A pandemic, excess cash on hand, and market turmoil left the University of California’s investment office with mixed performance in its latest fiscal year.
The investment office recently published a report detailing its performance and internal initiatives for the fiscal year ending June 30, 2020. The report shows that the university’s largest pool of capital, its pension fund, underperformed benchmarks, returning less than 2 percent for the fiscal year. Meanwhile, its endowment portfolio outperformed, returning 5 percent for the year.
“At the start of the fiscal year, we were cruising along, enjoying the 11th year of a bull market — the longest in history — and fully expecting it would last through 2020,” chief investment officer Jagdeep Bachher wrote in the report. “The novel coronavirus, however, had more nefarious plans.”
When the pandemic began, UC Regents was holding a “fairly significant” amount of cash compared to its overall allocation, “because the equity rally before the pandemic had run long and far,” Richard Sherman, one of UC Regents’ board members, said in the report.
The investment office maintained its cash position at the beginning of the pandemic, until a month or so in when it began to put that capital to work. Sherman added that in hindsight, the university may have held more cash than “would have been opportunistic” coming out of March’s market lows.
The investment office manages several pools of capital on behalf of the school system. In total, it manages $130 billion in assets, the report said.
The largest pool of capital — UC’s pension — has a total of $70.2 billion invested. Over the one-year period, that pool of capital returned 1.7 percent, underperforming its benchmark, which returned 3.1 percent. However, over the ten-year period, the pension outperformed its benchmark by 40 basis points, returning 8.2 percent.
Over the one-year period ending June 30, 2020, UC’s endowment portfolio, which is its second-largest pool of capital with $14 billion under management, returned 5 percent, beating its benchmark by 2 percentage points. Over the ten-year period, that pool of capital returned 8.8 percent, beating its benchmark by 1.6 percent.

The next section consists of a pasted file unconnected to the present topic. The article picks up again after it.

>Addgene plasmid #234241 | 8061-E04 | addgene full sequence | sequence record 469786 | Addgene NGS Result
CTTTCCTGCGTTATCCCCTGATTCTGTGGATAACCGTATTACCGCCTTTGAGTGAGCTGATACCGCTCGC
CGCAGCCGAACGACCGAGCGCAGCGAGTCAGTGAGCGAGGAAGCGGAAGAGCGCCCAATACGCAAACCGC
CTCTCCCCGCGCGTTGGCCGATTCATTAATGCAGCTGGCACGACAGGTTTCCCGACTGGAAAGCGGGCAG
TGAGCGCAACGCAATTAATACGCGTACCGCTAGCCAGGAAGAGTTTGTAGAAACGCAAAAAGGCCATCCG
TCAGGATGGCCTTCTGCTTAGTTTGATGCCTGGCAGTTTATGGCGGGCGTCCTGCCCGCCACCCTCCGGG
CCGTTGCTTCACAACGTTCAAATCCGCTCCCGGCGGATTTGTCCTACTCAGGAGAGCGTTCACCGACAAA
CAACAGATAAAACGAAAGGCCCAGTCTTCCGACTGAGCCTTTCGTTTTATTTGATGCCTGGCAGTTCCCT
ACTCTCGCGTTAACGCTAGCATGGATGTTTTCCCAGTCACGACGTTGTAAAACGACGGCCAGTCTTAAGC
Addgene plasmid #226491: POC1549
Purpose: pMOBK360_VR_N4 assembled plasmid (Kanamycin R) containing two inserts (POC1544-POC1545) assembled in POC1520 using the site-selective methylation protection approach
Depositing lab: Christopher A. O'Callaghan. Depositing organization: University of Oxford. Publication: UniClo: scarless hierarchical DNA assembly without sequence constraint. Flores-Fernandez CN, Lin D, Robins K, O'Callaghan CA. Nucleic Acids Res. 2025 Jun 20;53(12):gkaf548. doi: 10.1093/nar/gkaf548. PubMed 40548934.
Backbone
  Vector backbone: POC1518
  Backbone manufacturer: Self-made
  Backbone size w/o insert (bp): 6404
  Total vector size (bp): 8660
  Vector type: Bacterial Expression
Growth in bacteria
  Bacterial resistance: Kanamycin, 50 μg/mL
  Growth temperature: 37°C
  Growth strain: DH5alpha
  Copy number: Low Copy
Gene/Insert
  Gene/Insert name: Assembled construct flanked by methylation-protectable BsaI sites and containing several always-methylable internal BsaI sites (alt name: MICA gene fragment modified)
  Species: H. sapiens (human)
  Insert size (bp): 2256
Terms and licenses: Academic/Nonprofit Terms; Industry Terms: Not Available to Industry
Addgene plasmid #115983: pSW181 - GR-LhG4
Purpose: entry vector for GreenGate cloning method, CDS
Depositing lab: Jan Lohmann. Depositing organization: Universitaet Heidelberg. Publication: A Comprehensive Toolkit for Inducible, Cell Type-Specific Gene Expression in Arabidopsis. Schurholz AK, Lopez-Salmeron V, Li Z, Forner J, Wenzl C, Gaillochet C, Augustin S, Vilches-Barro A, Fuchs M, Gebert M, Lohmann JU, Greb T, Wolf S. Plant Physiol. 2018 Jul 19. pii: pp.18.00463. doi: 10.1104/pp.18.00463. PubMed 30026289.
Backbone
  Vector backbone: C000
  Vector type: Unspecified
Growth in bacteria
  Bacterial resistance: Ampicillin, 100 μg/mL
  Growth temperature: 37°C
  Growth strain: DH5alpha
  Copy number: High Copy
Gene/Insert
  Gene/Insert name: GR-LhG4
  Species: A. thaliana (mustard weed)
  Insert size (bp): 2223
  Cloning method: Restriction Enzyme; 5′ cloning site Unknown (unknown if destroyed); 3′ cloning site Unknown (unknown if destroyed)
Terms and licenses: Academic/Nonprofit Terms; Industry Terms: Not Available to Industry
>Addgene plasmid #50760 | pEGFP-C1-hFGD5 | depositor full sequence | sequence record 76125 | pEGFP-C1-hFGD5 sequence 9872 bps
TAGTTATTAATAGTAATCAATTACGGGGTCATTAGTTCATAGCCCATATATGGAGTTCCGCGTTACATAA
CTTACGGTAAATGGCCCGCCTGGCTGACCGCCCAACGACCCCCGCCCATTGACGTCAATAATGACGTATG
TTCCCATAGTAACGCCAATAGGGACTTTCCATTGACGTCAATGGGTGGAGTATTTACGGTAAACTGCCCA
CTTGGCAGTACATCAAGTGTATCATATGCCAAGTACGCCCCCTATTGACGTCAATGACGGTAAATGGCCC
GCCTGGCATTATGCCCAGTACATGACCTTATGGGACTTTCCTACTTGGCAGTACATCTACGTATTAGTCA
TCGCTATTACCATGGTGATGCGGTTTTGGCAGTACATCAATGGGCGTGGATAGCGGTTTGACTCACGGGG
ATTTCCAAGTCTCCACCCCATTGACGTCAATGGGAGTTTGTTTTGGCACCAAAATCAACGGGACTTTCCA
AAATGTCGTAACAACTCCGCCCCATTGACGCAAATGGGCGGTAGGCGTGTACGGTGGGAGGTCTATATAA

Meanwhile, UC’s total return investment pool, defined in the report as a “working capital portfolio with an asset and risk allocation geared to an intermediate-term horizon,” underperformed its benchmark over the one-, three-, five-, and ten-year period. The portfolio is worth $7.4 billion.
According to the report, in the six years since Bachher joined the investment office, the number of investment partnerships has decreased significantly, from 280 in 2014 to 50 in 2020.
The report said that UC Regents believes that “by limiting the number of investments in our portfolios, we believe we can reduce risk and increase returns.”
It also says that the investment office has cut costs, including saving $1 billion in fees over the last six years.
The report is something of an anomaly as far as annual endowment publications go. For one thing, its design is slick, resembling a magazine with its modern typefaces and full-page portraits of board members and executives. It also includes essays and question-and-answer sections with investment office heads, board members, and UC’s investment managers.
A number of the perspectives included in the report highlighted that the investment office went “fossil-free” in 2020. As of October, however, UC still held several fossil fuel investments, as Institutional Investor previously reported.
“The bottom line is we sold off $1 billion of fossil fuel assets,” chief operating officer Arthur Guimaraes said in the report.